Summer Institute 2001: Literacy, Technology and Learning Disabilities

The Centre for Literacy of Quebec ran the 2001 Summer Institute in Montreal from June 28 - 30, in collaboration with The Learning Disabilities Association of Canada (LDAC). The three days were filmed by the National Film Board for their projected website called the Learning Centre ( While several participants commented that the filming made it “quite formal,” Sally McKeown found it to be “an intensive group that reflects and questions and discusses, a group looking for guidance and ideas.” Using pre-set issues as a starting point, participants elaborated and responded based on experience from diverse backgrounds. This section of Literacy Across the CurriculuMedia Focus captures some of the discussion and reflections that took place during the Institute, in the hope that sharing can support others engaged by the same concerns.

Presenters (in alphabetical order) included:

Chris Abbott, King’s College London, editor of Symbols Now (2000)

Jaleh Behroozi & June Crawford , National Institute for Literacy (NIFL), Washington DC, now incorporating the Center for Adult Literacy and Learning Disabilities

Nancy Cooper, Field consultant, Native Stream, Alphaplus, Toronto

Elizabeth Gayda, President, The Learning Disabilities Association of Canada (LDAC)

Pat Hatt, Toronto adult educator, LD specialist

Gill MacMillan, Cambridge Training and Development, UK

Sally McKeown, British Educational Council for Technology Agency (BECTA), author of Adult Literacy and Learning Disabilities


How does technology affect adults with LD?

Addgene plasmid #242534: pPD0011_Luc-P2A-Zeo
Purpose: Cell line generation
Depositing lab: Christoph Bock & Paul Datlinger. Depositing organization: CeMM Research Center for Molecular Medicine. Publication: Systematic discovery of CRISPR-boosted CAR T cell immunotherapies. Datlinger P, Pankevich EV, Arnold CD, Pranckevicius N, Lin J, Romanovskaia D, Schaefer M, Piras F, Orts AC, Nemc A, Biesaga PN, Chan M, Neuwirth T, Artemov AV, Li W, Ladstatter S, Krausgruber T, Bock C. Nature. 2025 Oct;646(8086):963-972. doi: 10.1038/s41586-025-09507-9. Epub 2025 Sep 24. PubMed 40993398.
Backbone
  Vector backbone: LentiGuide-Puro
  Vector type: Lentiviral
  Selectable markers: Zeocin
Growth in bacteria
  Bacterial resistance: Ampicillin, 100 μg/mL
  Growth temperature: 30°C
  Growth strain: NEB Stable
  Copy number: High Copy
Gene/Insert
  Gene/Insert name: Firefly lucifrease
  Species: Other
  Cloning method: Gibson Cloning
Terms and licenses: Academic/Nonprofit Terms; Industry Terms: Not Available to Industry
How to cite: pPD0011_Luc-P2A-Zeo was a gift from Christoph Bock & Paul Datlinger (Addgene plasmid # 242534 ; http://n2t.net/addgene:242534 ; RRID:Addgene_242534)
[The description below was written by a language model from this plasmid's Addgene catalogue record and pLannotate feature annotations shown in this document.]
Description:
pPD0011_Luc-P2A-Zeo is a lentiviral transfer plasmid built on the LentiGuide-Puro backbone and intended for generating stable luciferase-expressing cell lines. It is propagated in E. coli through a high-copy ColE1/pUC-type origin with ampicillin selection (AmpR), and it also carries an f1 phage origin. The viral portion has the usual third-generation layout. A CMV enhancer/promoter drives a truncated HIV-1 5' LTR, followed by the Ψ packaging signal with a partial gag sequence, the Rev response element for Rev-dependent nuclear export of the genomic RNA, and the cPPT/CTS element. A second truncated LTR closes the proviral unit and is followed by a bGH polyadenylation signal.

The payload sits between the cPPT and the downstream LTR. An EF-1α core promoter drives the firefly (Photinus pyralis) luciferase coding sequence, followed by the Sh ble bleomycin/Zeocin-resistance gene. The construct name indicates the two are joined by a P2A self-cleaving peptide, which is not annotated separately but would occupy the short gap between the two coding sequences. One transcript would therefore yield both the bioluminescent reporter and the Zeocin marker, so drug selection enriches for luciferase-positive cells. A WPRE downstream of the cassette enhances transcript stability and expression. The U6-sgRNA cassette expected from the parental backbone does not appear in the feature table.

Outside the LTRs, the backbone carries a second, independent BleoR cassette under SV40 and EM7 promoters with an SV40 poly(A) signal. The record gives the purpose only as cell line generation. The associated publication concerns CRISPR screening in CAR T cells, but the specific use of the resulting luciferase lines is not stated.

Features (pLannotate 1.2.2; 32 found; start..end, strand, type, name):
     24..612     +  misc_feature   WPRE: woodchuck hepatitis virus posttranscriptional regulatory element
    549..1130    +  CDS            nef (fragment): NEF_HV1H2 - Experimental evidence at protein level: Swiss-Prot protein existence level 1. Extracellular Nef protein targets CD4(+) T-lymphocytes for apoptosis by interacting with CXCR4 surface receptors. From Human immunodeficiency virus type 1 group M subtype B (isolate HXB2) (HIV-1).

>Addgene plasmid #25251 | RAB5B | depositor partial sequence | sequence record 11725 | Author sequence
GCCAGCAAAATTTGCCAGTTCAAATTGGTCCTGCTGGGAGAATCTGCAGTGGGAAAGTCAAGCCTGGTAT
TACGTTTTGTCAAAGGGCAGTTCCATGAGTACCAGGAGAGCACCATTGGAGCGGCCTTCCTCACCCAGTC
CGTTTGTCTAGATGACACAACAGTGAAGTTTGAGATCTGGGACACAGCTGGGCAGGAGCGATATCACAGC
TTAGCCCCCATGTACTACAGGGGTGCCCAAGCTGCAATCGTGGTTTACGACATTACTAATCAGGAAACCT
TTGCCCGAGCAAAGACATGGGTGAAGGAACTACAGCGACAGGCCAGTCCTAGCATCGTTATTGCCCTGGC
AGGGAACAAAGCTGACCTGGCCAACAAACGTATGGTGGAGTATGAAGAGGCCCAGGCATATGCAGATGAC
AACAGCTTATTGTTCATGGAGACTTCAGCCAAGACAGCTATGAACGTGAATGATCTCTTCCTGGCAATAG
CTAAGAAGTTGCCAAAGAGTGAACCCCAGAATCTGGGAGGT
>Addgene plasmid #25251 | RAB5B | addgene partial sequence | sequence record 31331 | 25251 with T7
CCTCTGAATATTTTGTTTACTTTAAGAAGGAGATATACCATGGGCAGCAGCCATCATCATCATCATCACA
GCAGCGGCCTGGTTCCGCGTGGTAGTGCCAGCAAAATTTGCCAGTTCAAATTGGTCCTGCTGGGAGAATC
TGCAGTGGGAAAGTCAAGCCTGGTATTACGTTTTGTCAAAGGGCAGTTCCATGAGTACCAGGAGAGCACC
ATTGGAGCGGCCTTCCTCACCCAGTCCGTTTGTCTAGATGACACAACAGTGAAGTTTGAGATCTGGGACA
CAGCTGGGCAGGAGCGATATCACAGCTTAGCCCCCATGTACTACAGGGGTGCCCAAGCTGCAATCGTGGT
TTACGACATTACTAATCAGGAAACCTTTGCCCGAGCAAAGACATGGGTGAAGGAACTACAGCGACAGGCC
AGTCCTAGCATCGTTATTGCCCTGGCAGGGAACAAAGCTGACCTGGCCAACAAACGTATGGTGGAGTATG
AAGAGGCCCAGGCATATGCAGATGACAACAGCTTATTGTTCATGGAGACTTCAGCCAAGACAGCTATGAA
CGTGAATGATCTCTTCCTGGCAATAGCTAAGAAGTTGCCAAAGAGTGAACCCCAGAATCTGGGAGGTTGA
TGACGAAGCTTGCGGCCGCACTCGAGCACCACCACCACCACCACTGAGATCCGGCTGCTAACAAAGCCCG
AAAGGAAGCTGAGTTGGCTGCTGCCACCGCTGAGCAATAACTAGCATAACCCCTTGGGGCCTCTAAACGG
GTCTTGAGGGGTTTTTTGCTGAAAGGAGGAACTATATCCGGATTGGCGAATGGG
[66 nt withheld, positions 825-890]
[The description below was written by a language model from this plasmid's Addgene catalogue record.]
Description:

For adults with short-term memory problems, remembering instructions given by a computer on the telephone can be torture. For someone with hand-eye coordination problems, finding keys quickly enough on a keypad can prevent them from using a computerized phone directory. For someone who cannot read letters and numbers, spelling a name can mean the end of the call.

On the other hand, technologies are making learning possible for many who could never sit in a classroom or work in traditional print media. Adaptive technologies hold promise for adults with all types of disabilities. Most research studies have focused on specific adaptations for specific disabilities. But what might be possible if the barriers around specific disabilities were breached, and the adaptations designed for the blind, the deaf, the spastic, the aphasic, the intellectually disabled, were applied more widely?

There is continuing optimism about the potential of new technologies, especially computers and the Web, to increase access to learning for those adults who have traditionally been shut out. The merging of technologies means that televisions may soon be transmitting adapted learning materials directly to learners.

Who will design these materials? Who will assess the adult learners? What roles will teachers play in the process? What roles will volunteers play? Who will pay the bills?

Currently, there are enormous disparities in knowledge and training, even in the same country. In some Canadian sites, on-line curricula are being designed; in others, there are still adult literacy programs without a computer.

How can the field of adult literacy and basic education use the findings from the K-12 and post-secondary education sectors and from the disabilities fields to identify the learning disabled among their clients and to match the technologies we now have to the clients who can benefit from them?